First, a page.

Merchandise: Interview with Dave Vassalotti

Music Interviews

Merchandise will be playing the Urban Lounge on May 26.
Tampa, Florida’s Merchandise have spent the majority of their time together agitating all entrenched notions of punk, pop, noise and rock n’ roll. With albums Children of Desire and Totale Nite, the group developed a knack for writing sonically diverse, engrossing songs—songs on which Dave Vassalotti’s and Carson Cox’s songwriting dazzles like a Morrissey-fronted Jesus and Mary Chain covering The Replacements. On their first full-length with famed indie label 4AD, the group traded in their rough edges for their most polished effort yet.


“We learned a lot,” says Vassalotti, from making After the End, their third-full length, which was released last August. “It was definitely a process of making a record unlike any of the ones we made before. We spent so much time on it, building it every day at home, with months of recording and mixing—it was pretty overwhelming.”


After the End was recorded and produced over a period of six months in the Tampa house that, until recently, was shared by all but one member of the band. “We recorded it all in a glorified closet with a mold problem and carpeted floors—possibly the worst-sounding room to make a record in,” says Vassalotti. With total creative freedom and monetary support from 4AD, the band handled the digs just fine. “Carson, over the years, has recorded and produced so many records that he’s finally mastered how to make the most out of crappy situations,” he says.


The duo’s understanding of each other’s musicianship shines on After the End, their most pop-oriented offering yet as a group. It’s a record that, in some regards, hearkens back to the ’80s, when men in bands were less afraid to take risks in baring their emotions and insecurities. An instrumental track, “Corridor”—with airy acoustic guitars, strings and chimes—breezily opens the album, gently preparing listeners for the maximized pop that follows. Earlier tracks such as “Time” and “Become What You Are” showcase a penchant for lo-fi pop anthems with sickeningly bittersweet motifs, but After the End’s “Enemy,” “Telephone” and “Little Killer” indulge the band’s hook-verse-chorus-repeat mentality. But, missing from the record is the usual foundation of spontaneous noise and lengthy shoegaze jams.



In hindsight, Vassalotti thinks it might have ended up becoming too polished. “We went a little too far in one direction,” he says. “We ended up missing out on some of the organics and mistakes that made some of our past records a little more fun to listen to. This record is such a sad, sad beast to get through all the way. It’s emotionally draining, which I like, but I think, for the next record, we need to have a little more levity and variety going into it.”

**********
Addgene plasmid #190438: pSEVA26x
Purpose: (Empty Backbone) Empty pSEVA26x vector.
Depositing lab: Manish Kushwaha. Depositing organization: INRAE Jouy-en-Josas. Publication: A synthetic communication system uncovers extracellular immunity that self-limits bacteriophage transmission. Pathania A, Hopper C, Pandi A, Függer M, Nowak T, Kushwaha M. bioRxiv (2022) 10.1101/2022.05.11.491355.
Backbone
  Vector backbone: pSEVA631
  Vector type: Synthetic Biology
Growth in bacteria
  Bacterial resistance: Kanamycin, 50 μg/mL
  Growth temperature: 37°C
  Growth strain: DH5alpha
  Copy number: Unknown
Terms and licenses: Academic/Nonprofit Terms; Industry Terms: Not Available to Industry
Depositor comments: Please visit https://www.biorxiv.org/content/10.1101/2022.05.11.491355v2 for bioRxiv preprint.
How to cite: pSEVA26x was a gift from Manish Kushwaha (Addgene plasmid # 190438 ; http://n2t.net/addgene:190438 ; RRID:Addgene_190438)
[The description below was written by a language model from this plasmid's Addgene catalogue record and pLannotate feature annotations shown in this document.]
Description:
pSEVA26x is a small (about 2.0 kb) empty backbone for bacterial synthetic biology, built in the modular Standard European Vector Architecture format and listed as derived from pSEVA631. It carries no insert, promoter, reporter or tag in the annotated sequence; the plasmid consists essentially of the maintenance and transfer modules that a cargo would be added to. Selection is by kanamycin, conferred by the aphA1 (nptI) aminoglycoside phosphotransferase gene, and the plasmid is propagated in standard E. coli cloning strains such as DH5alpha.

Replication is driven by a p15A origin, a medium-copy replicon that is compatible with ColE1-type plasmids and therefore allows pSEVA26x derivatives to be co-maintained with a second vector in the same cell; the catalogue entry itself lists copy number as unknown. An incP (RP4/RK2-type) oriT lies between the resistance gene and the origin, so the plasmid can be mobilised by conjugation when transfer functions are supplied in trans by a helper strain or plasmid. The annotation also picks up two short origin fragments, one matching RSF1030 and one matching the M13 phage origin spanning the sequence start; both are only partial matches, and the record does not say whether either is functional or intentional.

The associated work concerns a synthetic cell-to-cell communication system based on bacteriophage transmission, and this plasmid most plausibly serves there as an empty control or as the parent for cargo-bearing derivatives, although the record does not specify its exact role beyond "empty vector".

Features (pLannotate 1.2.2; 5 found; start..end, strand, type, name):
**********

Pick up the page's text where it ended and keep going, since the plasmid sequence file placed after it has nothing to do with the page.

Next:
Contributing to the veneer was British music producer Gareth Jones (John Foxx’s Metamatic, Depeche Mode’s Berlin trilogy, Einstürzende Neubauten, Erasure), who mixed the record in London. “He put his touch on it and that also made it sound huge,” says Vassalotti. “I think he’s pretty responsible for making that big huge leap in depth and quality and fidelity for us.” Vassalotti describes the process of sending the group’s music to someone outside of the band for the first time as nerve-wracking. “It was the first time we had ever put somebody else on the mix of one of our records,” he says. “If we were going to give it to anybody, it would be him—we felt like it was in good hands.”


“Overall, I think with time, this record will age better,” Vassalotti says. Reflecting on the whole process, he says, “Now that some time has passed, we’ve sort of learned how the game works a little better and for whatever next record we do, we’re a lot more prepared for it.” Vassalotti and Cox are currently demoing material for a follow-up album, which they plan to record in a professional studio.


Most recently, Merchandise toured the U.S. with indie-punk group Title Fight and hardcore thrashers Power Trip, where each show was all-ages with a crowd that primarily weren’t there to see them. “It was definitely a trip,” Vassalotti says. “It was cool to sort of not have any pressure to be this big thing. We had the ability to experiment a little bit more and try and broaden these kids’ minds.”


Merchandise will play Urban Lounge on May 26 with shoegazers Nothing and Cloakroom.